Flow cytometry antibodies, kits, reagents

Chapter 2: Principles of Fluorescence

Compensation Controls

There are a few basic principles to remember when designing compensation controls for an experiment. Since compensation controls are critical to the determination of what we call positive or negative for a given marker, they are absolutely critical to the success of the instrument. The definition of a compensation control is simple: for each fluorophore used in the experiment, a single-stained cell or bead sample must also be prepared.

The important rules to remember are:

  1. The staining of the compensation control must be as bright as or brighter than the sample. Antibody capture beads can be substituted for cells and one fluorophore conjugated antibody for another, as long as the fluorescence measured is brighter for the control. The exceptions to this are tandem dyes, which cannot be substituted.

    Note: Although it would seem safe to assume that all tandem dyes created with the same donor and acceptor would have the same emission, this is not the case. Tandem dyes from different vendors or different batches must be treated like separate dyes, and a separate single-stained control should be used for each because the amount of spillover may be different for each of these dyes.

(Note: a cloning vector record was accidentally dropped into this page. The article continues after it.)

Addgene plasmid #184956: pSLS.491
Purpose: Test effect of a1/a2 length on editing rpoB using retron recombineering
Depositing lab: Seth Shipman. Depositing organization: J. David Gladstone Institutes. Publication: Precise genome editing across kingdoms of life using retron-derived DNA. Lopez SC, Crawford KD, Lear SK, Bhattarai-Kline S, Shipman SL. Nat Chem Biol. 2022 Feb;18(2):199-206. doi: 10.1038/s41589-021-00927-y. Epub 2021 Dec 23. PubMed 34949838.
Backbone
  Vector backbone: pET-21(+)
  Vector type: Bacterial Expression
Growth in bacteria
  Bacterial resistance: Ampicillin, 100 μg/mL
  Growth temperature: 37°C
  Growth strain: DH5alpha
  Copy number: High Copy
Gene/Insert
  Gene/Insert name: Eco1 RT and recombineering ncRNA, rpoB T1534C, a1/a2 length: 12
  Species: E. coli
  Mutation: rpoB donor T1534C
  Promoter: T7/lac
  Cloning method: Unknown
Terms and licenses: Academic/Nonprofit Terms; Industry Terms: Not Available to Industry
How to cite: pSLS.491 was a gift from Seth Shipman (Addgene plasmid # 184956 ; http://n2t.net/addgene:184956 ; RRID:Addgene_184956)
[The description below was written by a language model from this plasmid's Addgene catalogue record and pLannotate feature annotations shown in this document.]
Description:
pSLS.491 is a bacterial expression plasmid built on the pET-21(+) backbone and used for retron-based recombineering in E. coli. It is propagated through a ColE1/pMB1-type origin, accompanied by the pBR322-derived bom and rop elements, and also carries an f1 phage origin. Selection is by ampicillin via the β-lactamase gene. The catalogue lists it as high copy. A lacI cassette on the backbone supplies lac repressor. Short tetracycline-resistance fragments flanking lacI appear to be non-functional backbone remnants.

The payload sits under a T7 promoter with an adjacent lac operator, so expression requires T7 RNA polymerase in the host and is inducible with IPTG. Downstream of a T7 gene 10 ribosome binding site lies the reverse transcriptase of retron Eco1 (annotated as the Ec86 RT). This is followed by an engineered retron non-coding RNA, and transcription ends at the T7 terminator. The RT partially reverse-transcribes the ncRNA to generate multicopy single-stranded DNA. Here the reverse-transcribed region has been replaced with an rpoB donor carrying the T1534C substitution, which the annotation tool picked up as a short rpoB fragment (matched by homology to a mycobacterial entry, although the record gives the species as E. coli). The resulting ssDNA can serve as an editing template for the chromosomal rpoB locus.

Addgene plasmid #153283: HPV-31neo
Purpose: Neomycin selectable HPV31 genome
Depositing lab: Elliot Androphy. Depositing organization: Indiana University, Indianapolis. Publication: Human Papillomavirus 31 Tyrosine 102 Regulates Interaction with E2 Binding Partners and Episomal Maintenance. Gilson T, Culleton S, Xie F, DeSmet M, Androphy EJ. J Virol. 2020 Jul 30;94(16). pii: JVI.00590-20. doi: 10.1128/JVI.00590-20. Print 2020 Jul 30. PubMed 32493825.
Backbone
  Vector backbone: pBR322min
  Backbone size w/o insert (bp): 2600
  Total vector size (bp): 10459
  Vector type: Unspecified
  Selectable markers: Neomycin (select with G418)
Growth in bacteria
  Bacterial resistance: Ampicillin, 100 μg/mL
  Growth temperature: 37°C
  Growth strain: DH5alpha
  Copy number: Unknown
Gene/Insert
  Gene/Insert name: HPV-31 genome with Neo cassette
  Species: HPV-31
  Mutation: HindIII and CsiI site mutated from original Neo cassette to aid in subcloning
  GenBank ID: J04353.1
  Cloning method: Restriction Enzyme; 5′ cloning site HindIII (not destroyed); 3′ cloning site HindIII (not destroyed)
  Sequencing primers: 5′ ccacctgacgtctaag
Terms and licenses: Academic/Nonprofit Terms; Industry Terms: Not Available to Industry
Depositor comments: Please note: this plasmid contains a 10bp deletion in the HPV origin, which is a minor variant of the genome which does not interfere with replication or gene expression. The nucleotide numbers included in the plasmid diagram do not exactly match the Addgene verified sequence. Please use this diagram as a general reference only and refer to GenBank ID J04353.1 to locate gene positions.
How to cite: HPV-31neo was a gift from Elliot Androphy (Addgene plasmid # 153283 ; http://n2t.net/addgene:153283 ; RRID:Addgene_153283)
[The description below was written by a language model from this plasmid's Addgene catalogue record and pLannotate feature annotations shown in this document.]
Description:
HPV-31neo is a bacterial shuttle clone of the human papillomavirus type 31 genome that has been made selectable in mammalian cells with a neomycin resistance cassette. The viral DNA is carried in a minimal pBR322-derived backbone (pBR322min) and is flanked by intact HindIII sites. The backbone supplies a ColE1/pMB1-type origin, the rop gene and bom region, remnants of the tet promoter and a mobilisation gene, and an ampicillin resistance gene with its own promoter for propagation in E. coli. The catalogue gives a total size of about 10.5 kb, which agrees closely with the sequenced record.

2. The compensation algorithm needs to be performed with a positive population and a negative population (Figure 10). Whether each individual compensation control contains beads, the cells used in the experiment, or even different cells, the control itself must contain particles with the same level of autofluorescence. The entire set of compensation controls may include individual samples of either beads or cells, but the individual samples must have the same carrier particles for the fluorochromes.
  3. The compensation control must use the same fluorophore as the sample. For example, both GFP and FITC emit mostly green photons, but have vastly different emission spectra. You thus cannot use one of them for the sample and the other for the compensation control.
  4. Enough events must be collected for the software to make a statistically significant determination of spillover. Ideally about 5,000 events for both the positive and negative population is ideal. 

Fortunately, compensation is easily accomplished by software when the correct controls are used. The software will calculate spillover values and apply them to the data, and the data will be properly compensated (Figure 12).

Fluoresence compensation corrects for spectral overlap

Figure. 12. Fluoresence compensation corrects for spectral overlap. FITC single-stained cells showing fluorophore being detected in PE channel before (A) but not after compensation (B).